Government-paid Medicaid flights don't include building materials, says official


No, says the state official in charge of the $90 million transportation program for Medicaid recipients. The only flights that get authorized, she said, are those that are medically necessary. Baggage costs are the responsibility of the passenger or airline, not the state, she added.

Margaret Brodie, the director of the state Division of Health Care Services, answered questions after a preliminary accident report by the National Transportation Safety Board revealed that a passenger on a Medicaid charter flight was bringing home building materials, totes of groceries and propane tanks. The passenger wasn’t named and no information was provided about who paid for the freight.

The NTSB got involved after the plane crashed, killing the pilot and injuring the passenger and her 2-year-old child.

The report said the flight, chartered by the state from Regal Air, took off July 18 from Willow Lake and was bound for a lake near Skwentna, where the woman lived. But the De Havilland Beaver didn’t get far before it crashed, killing 24-year-old Colt Richter, the pilot. Witnesses reported the single-engine plane appeared to be unusually heavy and had trouble taking off, though an NTSB official said she had no evidence to suggest the plane was overloaded.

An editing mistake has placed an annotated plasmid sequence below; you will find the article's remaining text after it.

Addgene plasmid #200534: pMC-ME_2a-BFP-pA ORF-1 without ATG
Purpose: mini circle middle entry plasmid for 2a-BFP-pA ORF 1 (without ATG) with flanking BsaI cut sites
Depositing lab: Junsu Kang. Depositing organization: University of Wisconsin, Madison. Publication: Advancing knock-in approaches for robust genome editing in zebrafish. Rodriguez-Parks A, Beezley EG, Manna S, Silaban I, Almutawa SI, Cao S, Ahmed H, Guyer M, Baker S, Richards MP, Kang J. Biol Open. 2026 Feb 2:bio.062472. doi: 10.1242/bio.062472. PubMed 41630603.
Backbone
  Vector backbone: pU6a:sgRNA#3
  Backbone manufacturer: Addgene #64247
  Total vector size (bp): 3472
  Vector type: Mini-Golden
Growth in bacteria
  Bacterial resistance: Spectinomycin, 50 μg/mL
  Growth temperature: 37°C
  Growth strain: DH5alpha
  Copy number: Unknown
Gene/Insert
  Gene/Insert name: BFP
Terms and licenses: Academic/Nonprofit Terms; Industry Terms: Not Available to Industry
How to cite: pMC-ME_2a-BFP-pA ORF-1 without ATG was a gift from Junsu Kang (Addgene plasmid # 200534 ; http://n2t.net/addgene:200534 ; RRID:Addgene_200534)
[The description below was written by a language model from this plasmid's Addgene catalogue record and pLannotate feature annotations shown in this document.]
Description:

Brodie said the state approves flights for medical reasons once it determines there’s not a cheaper way to travel.

“If there is a medical necessity — a need for an appointment — and they don’t have transportation, we can provide the transportation to get them to where they need to go to receive treatment,” Brodie said. But, she added: “Medicaid does not cover the cost of luggage on a flight.”

An airline can choose to allow some baggage or cargo, like Alaska Airline’s Club 49 program, which gives Alaskans the option to check two bags for free. But if there’s an excess baggage charge, it’s up to the passenger to pay, Brodie said.

“The rules are enforced by the airlines. It’s up to them what they allow and don’t allow,” she said.

Since Gov. Bill Walker ordered the expansion of Medicaid three years ago to include most low-income Alaskans under the Affordable Care Act, the transportation program has also expanded, Brodie said. But its cost per recipient hasn’t changed, she added.

“There’s more people using it because of Medicaid expansion. It has grown because of that, but there’s not a higher use of it, “ she said. “It’s remained relatively stable.”